Grasses add feathery plumes to gardens

By Pam Roy, edited by Bruce Gaudette | Oct 27, 2010

Backlit by the late afternoon sun, the plumes of Stipa gigantea glow iridescent, lending fairy like magic to the autumn garden.  

I love to use ornamental grasses in the landscape.  They wave in the breeze, take little maintenance and add color and interest year round.     

The resourceful gardener can find a variety of ornamental grass for most any place in their garden.

Stipa gigantean, or giant feather grass, is just that.  It has a large evergreen presence with the grass blades reaching 2-3 feet tall and the flower plumes standing 4-5 feet above.  

This grass takes up the space you’d imagine a plant with a name like “giant.” Another evergreen grass with some height is Panicum virgatum “Heavy Metal,” or Switchgrass.  

Switchgrass adds color with its blue-gray foliage and stands 4 feet tall.  It will tolerate many soil conditions, and sun or part shade.  During the winter, the grass blades turn tan in color.

Silver grasses, or miscanthus sinensis, come in many varieties.  

A compact variety is  Miscanthus sinensis ‘Yaku Jima’.  Reaching 3-4 feet tall, this grass is green during the summer months with striking red fall colors.  Use this as an accent plant or in drifts of threes or fives.  

Miscanthus sinensis purpurascens, another silver grass, starts out in spring with green foliage.  

Later in the summer, the drama begins as the foliage turns a striking dark burgundy.  The flower plumes glow with a magenta cast making this a real conversation piece on a late summer afternoon.

Miscanthus s. strictus, with its striped foliage, brings yet another element into the garden.  This silver grass grows to 5-6 feet tall.

Looking for something smaller for the foreground of a bed?  Japanese Forest Grass  (Hakonechloa macra) is a real beauty!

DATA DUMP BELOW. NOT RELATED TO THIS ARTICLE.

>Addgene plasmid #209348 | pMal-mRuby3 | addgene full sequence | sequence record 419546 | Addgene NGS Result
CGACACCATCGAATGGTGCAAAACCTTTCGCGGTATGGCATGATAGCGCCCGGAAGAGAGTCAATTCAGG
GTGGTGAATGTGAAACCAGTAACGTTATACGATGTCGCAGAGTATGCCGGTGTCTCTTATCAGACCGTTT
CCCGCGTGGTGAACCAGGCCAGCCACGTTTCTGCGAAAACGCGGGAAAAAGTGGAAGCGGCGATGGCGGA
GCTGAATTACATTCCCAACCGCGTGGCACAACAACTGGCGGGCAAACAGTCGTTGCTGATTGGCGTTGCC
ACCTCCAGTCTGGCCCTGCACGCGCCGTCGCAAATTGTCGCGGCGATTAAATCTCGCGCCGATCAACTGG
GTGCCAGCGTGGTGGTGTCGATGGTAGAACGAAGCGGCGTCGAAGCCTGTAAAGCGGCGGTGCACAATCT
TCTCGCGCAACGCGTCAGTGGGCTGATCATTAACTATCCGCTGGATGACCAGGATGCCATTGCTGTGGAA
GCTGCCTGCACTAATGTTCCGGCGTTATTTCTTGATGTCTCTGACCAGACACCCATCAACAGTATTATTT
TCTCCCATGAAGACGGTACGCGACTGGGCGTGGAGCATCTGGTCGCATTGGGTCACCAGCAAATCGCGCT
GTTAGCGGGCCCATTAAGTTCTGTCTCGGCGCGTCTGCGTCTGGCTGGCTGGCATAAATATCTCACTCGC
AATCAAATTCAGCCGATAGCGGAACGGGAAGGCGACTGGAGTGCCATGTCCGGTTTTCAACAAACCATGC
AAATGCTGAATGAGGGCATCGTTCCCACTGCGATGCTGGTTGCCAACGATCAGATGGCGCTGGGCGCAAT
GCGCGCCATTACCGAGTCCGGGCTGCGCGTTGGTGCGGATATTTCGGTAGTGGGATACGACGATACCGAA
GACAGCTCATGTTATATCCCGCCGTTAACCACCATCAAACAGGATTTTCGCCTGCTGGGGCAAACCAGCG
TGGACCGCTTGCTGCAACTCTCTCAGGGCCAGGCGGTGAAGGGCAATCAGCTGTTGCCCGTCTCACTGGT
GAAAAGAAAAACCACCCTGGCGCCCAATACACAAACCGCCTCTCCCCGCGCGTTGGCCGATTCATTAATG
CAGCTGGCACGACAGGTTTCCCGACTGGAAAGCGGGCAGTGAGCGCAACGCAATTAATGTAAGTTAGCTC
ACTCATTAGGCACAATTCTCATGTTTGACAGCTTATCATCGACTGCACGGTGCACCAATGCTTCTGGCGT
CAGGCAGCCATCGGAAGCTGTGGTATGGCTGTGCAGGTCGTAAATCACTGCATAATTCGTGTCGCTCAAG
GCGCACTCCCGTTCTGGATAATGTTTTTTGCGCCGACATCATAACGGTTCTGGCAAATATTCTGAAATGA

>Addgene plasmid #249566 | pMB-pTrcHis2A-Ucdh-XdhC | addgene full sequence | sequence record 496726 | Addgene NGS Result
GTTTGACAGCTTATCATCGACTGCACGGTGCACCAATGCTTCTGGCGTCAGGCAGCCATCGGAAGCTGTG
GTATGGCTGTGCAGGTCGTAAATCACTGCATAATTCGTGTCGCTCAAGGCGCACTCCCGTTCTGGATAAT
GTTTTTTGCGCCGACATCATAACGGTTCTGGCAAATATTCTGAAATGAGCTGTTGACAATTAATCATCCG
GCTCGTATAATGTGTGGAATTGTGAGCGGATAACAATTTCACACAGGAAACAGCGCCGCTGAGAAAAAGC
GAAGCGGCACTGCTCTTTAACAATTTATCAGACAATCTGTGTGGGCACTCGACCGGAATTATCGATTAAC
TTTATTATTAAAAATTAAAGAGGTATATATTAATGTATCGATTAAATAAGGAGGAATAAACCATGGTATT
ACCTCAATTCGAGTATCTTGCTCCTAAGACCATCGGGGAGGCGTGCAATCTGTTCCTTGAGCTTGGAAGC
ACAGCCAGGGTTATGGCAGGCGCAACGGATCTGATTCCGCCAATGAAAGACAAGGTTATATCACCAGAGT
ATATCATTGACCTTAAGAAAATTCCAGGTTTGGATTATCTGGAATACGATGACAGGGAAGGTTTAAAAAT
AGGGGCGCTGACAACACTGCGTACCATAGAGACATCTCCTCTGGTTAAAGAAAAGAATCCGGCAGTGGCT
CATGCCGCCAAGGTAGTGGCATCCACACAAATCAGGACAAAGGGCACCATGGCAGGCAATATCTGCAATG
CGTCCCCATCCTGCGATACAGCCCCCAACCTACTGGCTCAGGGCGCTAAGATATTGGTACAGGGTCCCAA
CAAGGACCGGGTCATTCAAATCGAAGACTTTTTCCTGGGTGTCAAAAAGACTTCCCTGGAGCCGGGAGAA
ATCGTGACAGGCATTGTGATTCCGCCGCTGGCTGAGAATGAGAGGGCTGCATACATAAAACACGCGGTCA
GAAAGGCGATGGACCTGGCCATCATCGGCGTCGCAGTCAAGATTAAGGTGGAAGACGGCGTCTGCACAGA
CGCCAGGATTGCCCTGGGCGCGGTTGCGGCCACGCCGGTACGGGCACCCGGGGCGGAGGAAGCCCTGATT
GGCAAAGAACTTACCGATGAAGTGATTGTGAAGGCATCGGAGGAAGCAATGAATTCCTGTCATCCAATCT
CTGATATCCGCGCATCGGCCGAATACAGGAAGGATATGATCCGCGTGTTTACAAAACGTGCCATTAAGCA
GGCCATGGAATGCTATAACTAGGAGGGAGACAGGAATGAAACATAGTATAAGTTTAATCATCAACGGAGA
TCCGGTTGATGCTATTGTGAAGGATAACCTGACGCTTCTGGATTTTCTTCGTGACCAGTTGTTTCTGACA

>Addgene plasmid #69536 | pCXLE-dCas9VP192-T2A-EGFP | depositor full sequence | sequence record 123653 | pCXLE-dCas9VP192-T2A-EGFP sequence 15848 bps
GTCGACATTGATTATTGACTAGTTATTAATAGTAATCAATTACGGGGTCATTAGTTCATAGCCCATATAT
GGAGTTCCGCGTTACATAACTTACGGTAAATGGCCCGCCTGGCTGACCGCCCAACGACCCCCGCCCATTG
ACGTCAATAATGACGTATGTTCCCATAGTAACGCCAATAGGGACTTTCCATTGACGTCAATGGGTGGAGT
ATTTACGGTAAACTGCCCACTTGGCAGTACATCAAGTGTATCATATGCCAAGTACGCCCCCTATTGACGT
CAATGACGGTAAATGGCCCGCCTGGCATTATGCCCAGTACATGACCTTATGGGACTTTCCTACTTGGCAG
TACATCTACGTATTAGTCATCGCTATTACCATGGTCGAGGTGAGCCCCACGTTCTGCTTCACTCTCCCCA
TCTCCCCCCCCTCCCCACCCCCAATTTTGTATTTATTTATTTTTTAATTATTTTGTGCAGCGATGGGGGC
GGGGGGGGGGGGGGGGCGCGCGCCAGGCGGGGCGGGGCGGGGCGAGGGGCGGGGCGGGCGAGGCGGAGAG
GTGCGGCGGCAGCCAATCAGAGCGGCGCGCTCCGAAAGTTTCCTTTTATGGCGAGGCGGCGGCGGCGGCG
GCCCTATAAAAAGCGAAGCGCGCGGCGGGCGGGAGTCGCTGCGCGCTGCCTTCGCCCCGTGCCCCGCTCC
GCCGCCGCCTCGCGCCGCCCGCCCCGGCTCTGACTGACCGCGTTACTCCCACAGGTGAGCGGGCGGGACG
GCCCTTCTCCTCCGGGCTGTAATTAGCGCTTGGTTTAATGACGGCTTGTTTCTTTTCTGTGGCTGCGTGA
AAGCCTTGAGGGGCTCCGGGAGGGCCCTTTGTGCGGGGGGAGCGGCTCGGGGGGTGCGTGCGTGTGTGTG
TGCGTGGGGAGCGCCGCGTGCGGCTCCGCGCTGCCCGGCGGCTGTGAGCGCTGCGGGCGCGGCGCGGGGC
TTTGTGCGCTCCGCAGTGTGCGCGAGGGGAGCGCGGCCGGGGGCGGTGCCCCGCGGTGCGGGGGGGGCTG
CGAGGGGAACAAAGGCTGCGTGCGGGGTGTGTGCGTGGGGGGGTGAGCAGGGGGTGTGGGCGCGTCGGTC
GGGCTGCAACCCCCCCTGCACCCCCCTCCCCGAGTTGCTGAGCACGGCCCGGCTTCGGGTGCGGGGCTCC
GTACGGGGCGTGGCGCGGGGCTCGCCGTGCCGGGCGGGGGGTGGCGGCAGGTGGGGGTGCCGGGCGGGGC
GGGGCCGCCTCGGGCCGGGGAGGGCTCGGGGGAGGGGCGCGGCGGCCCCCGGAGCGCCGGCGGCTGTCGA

The variety H. m. “aureola” is a small graceful clump 14 inches tall.  The leaves are banded lengthwise with yellow.  

This makes a beautiful addition to a shaded rock garden or a woodland bed.    In deep shade, the foliage may be chartreuse or even develop pink tones in the cool fall months.  

Then there are the sedges, or grass-like clumps (carex).  Most varieties having evergreen leaves, and most sedges will tolerate moist soil so they can be used in those difficult spots in the yard.  

Carex morrowii aureo-variegata is bright golden mass of arching leaves that grow to about 1foot tall by 1 ½ feet wide.  

Arrange this golden sedge to cascade over boulders along a stream bed or spill over an awkward intersection of path and lawn.  Mix with the tiny vaccinium vitis ideas minus (dwarf lingonberry) groundcover and summer flowering astilbe arendesii ‘Fanal.’


Carex “Cappucino” must have been developed for the Seattle gardener.  Its coffee drink colored foliage flops over in colorful mass and adds interest to a container or along a path.   

Another sedge, Carex buchannii, with its stiff upright foliage has a coppery color year round.  

Fall is an excellent time to introduce some grasses to your garden.  Enjoy their bright new growth next spring and their airy texture in your garden.    

Pam Roy, owner of Planscapes, has been a  landscape designer and horticulturist for 30 years in the Northwest..  Contact her at 425-252-9469 or gallery.mac.com/pnw54.

Bruce Gaudette, owner of Land Hoe!, has a degree in horticulture, is an ICPI certified installer of pavers, and is a member of the Executive Board of the state landscape association WALP.  Contact at 425-742-9417 or landhoe.com.